Child Adjustment to New Family Arrangement


Question: I've been divorced three years and plan to remarry this fall. My fiance and I each have two children, all between the ages of 7 and 10. We're concerned about how to help them adjust as smoothly as possible to the new family arrangement. What do you suggest?

Answer: You are on the right track already by understanding that this change will be challenging for all of you. It's important to remember that the children didn't choose this new arrangement and they didn't fall in love. Yet they are expected to share space, share parents and act like siblings with people they are only beginning to get to know and may not even like. While the children are grappling with this reality and need more support than ever, their newly in-love parents are often preoccupied with each other and have less time and energy to give them. This leads many children to go to great lengths to reclaim the attention of their parent and perhaps even to undermine the new relationship. Even when a stepparent is as nice as can be, children are often uneasy about showing that they like the person. They may feel disloyal to their own biological parent if they let themselves feel warm toward that parent's replacement. On top of all this, many children have harbored a fantasy that their biological parents will reunite, no matter how long they've been apart. A parent's remarriage shatters that dream and may reactivate the child's sense of loss about the divorce.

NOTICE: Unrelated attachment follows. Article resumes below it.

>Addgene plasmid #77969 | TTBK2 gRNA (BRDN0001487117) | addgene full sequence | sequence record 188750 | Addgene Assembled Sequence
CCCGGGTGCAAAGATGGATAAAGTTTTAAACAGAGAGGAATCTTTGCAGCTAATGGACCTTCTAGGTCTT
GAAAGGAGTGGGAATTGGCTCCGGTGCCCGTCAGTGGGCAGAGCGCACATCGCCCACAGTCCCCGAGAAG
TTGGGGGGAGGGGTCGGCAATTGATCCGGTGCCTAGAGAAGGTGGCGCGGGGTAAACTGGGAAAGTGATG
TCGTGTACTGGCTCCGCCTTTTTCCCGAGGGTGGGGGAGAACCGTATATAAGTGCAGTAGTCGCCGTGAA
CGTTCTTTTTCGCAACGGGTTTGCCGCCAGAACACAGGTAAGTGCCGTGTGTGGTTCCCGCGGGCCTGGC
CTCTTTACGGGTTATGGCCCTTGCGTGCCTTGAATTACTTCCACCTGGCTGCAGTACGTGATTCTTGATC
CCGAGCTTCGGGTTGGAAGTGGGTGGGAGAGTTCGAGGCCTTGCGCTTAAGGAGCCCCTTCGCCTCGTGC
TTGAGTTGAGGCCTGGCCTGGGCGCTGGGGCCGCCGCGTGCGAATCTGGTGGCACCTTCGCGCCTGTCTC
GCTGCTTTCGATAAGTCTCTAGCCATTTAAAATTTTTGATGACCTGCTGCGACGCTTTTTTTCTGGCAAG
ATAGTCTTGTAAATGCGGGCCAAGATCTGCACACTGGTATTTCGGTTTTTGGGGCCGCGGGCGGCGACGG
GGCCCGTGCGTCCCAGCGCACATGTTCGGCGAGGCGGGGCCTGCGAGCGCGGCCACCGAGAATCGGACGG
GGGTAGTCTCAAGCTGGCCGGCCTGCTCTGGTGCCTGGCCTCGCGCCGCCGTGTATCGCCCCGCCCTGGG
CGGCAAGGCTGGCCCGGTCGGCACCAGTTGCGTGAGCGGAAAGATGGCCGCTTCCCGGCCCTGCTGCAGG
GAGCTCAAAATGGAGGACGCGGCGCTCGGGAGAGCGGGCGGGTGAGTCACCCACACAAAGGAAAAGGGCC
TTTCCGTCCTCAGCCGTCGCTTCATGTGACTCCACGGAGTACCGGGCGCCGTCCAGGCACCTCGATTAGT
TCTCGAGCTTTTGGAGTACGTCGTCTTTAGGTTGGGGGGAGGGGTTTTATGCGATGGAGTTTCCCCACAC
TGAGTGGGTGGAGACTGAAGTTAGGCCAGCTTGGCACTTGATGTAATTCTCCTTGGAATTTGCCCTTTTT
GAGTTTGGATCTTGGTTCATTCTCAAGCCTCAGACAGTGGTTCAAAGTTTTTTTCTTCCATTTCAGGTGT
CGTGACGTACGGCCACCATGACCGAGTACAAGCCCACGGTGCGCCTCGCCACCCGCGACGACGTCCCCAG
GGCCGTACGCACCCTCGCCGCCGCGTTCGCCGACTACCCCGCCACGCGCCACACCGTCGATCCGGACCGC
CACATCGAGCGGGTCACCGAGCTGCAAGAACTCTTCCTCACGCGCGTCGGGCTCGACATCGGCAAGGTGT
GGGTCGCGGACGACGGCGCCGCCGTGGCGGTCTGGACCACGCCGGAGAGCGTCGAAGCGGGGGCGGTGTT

So, given that your children may be experiencing some or all of these common feelings about the remarriage, what can you do to increase the likelihood of building a successful new family? Studies of successful blended families suggest several important steps.

- Acknowledge the difficulty of this change for ALL family members. Tell your children that you understand that this is really hard. And know that this is not just a brief period of adjusting to something new and different; this is an ongoing journey, with new challenges as children go through new developmental stages and as the blended family goes through stages as well.

- With your new spouse, work out a careful agreement about house rules and your approach to child rearing and discipline. The most effective discipline involves clear, consistent and reasonable limits, explained in a way children can easily understand; warm guidance and acknowledgment of children's good behavior; and swift and reasonable consequences for misbehavior.

- As stepparents, you and your new spouse should each allow adequate time to build a close relationship with one another's children before acting like a primary parent. You will be most effective if you support--and agree with--the primary parent's child rearing and disciplinary approach, without assuming major disciplinary responsibility yourself.

- As you set up your new household, allow each child physical and psychological space, as well as a voice in decisions, to the extent possible. Children often feel powerless in these new family situations, but they will feel better if they have at least some control over the circumstances of their daily lives.

- Finally, support each child's connections with his or her nonresidential parent and extended family. It's especially important to avoid criticism of the other parents in front of the children. If you find that to be difficult, seek professional counseling so you can do your best to protect the children from animosity among the adults.

The Children, Youth and Family Consortium invites your questions on child rearing for possible inclusion in this column. E-mail to or write to Growing Concerns, University of Minnesota News Service, 3 Morrill Hall, 100 Church St. S.E., Minneapolis, MN 55455.